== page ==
The restoration of the Church of San Giuliano

Written by  Valentina Lapierre
Thanks to the Fondazione, Ferrara regains a fifteenth century jewel
On 13 June 2006 the former church of San Giuliano was finally returned to the Curia of our town, thanks to a generous donation from the Fondazione Cassa di Risparmio di Ferrara. The Fondazione put up the necessary sum to buy the building at the liquidation auction in which it was offered for sale.
This graceful building was erected in 1405 through a donation from Galeotto degli Avogari, who wanted to rebuild the previously existing church dedicated to San Giuliano in the vicinity of today's former stock exchange.

The church and a number of other buildings had been demolished in 1385 by the Marquis Nicolò II when the Castle moat was excavated to contain the risk of public unrest. An indelible reminder of these old events is inscribed in the epigraph visible on the side of the church.
It has traditionally been thought that the Avogari family's hereditary rights over the church ended in 1616 with the death of the family line. The church was closed to religious use in 1796 when the French invaded Ferrara and suppressed various religious orders, confiscating their estates, and after some years was purchased by the priest Don Pietro dalla Fabbra, who saved it from despoliation and possible demolition. Subsequently it was inherited first by Don Santino Fiori and then by Cardinal Luigi Giordani.
The building was restored in 1895. A second restoration was carried out in 1957 by Carlo Savonuzzi on behalf of the Giordani family, on the occasion of the permanent transfer of use to the Press Association, which was joined in 1971 by the Order of the Holy Sepulchre whose emblem is still visible today above the main door. In 1972 it was sold to Monsignor Mariotti and the rest is recent history.
The architecture of the church is not in the Ferrara tradition, and some scholars have suggested that it may be the work of a Venetian architect, given the similarities between the main door of San Giuliano and the decorative arch detail above the door of the Corner family chapel in the Basilica di Santa Maria Gloriosa dei Frari, in Venice.
The two pillars on either side of the main door are topped by two spires in a facing brick, smooth and interspersed with a subtle masonry pattern. The Angel of the Annunciation tops one spire and the Virgin the other, while in the centre, above a spire symmetrically decorated with foliage in the pure Gothic flamboyant style, there towers the benedictory figure of the Eternal Father. Beneath the central rose window there is a marble slab, traces of the original colouring of which are still visible, showing Saint Julian about to meet his destiny: it is said that Saint Julian killed his parents before embracing Christianity. Saint Julian the Hospitaler is the patron saint of inn keepers and hoteliers.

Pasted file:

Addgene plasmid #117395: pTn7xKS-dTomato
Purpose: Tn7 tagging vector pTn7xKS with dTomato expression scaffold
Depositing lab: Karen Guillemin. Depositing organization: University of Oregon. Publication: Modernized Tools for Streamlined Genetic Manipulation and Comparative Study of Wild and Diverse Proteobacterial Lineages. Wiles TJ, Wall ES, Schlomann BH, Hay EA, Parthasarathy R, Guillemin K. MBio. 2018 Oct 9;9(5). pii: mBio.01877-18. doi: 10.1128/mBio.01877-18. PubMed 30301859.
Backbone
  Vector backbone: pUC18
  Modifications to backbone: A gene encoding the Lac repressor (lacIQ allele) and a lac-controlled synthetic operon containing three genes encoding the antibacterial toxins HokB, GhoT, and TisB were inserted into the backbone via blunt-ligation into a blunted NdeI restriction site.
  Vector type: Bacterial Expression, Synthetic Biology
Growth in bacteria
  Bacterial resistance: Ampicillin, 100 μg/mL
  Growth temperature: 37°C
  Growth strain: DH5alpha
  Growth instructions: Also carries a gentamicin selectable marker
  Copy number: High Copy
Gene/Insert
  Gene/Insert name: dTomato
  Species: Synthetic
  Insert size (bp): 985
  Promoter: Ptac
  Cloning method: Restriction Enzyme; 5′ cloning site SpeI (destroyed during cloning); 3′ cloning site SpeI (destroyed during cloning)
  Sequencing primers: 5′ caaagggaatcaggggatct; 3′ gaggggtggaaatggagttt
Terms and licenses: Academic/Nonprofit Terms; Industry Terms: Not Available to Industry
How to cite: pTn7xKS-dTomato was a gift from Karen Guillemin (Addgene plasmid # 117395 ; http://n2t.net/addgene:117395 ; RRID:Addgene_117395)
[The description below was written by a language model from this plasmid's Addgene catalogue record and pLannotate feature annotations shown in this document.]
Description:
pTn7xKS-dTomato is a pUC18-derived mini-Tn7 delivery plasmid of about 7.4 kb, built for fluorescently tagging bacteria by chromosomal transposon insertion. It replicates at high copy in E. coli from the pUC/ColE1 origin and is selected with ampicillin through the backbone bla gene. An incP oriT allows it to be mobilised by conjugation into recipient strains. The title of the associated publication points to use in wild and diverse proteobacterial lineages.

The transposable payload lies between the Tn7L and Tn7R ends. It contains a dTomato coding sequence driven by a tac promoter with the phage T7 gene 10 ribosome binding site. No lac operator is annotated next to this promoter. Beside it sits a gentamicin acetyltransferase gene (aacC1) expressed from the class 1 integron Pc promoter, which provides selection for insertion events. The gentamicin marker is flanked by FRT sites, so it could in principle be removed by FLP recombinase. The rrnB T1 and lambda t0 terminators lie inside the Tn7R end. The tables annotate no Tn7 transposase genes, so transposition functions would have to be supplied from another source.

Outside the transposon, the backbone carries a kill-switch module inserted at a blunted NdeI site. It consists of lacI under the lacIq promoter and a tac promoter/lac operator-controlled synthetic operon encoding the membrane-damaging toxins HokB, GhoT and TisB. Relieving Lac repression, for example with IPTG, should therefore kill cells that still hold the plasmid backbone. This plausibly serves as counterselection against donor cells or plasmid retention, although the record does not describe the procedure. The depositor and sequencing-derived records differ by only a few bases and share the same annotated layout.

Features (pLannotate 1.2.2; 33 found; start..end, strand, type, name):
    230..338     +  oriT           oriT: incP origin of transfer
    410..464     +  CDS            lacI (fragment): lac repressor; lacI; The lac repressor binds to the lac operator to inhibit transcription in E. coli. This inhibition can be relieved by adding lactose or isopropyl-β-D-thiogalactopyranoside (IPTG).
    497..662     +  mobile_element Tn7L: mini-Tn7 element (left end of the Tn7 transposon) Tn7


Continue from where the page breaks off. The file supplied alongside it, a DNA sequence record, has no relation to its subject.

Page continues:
The church originally contained many other decorative features, some of which can still be seen inside. Over the first altar on the right there is a canvas by Bartolomeo Solati depicting the Martyrdom of Saint Andrew, protector of fish-mongers, while on the opposite side there is an altarpiece attributed to Tommaso Malmignati, depicting the patron saint of butchers or Saint Luke writing the Gospel before the Virgin.
Above the main altar is a Saint Julian by Giacomo Bambini and Cesare Cromer. The second altar on the left was dedicated to goldsmiths and silversmiths, whose patron is Saint Eligius. The altar piece, featuring Saint Eligius distributing his goods to the poor by Giovan Paolo Grazzini, was originally over the main altar and was surrounded by nine small canvases depicting the Miracles of Eligius executed by Scarsellino. Among these, two have been recovered to the city heritage: The Exorcism of a Woman possessed by Demons and The cure of a cripple were acquired by the Fondazione some years ago; while the seve remaining have been dispesed in unknown private collections. The ceiling is covered with frescoes depicting the Virgin in Glory with Saints Julian, Eligius, Andrew and Luke painted by Ettori and Baseggio in the eighteenth century.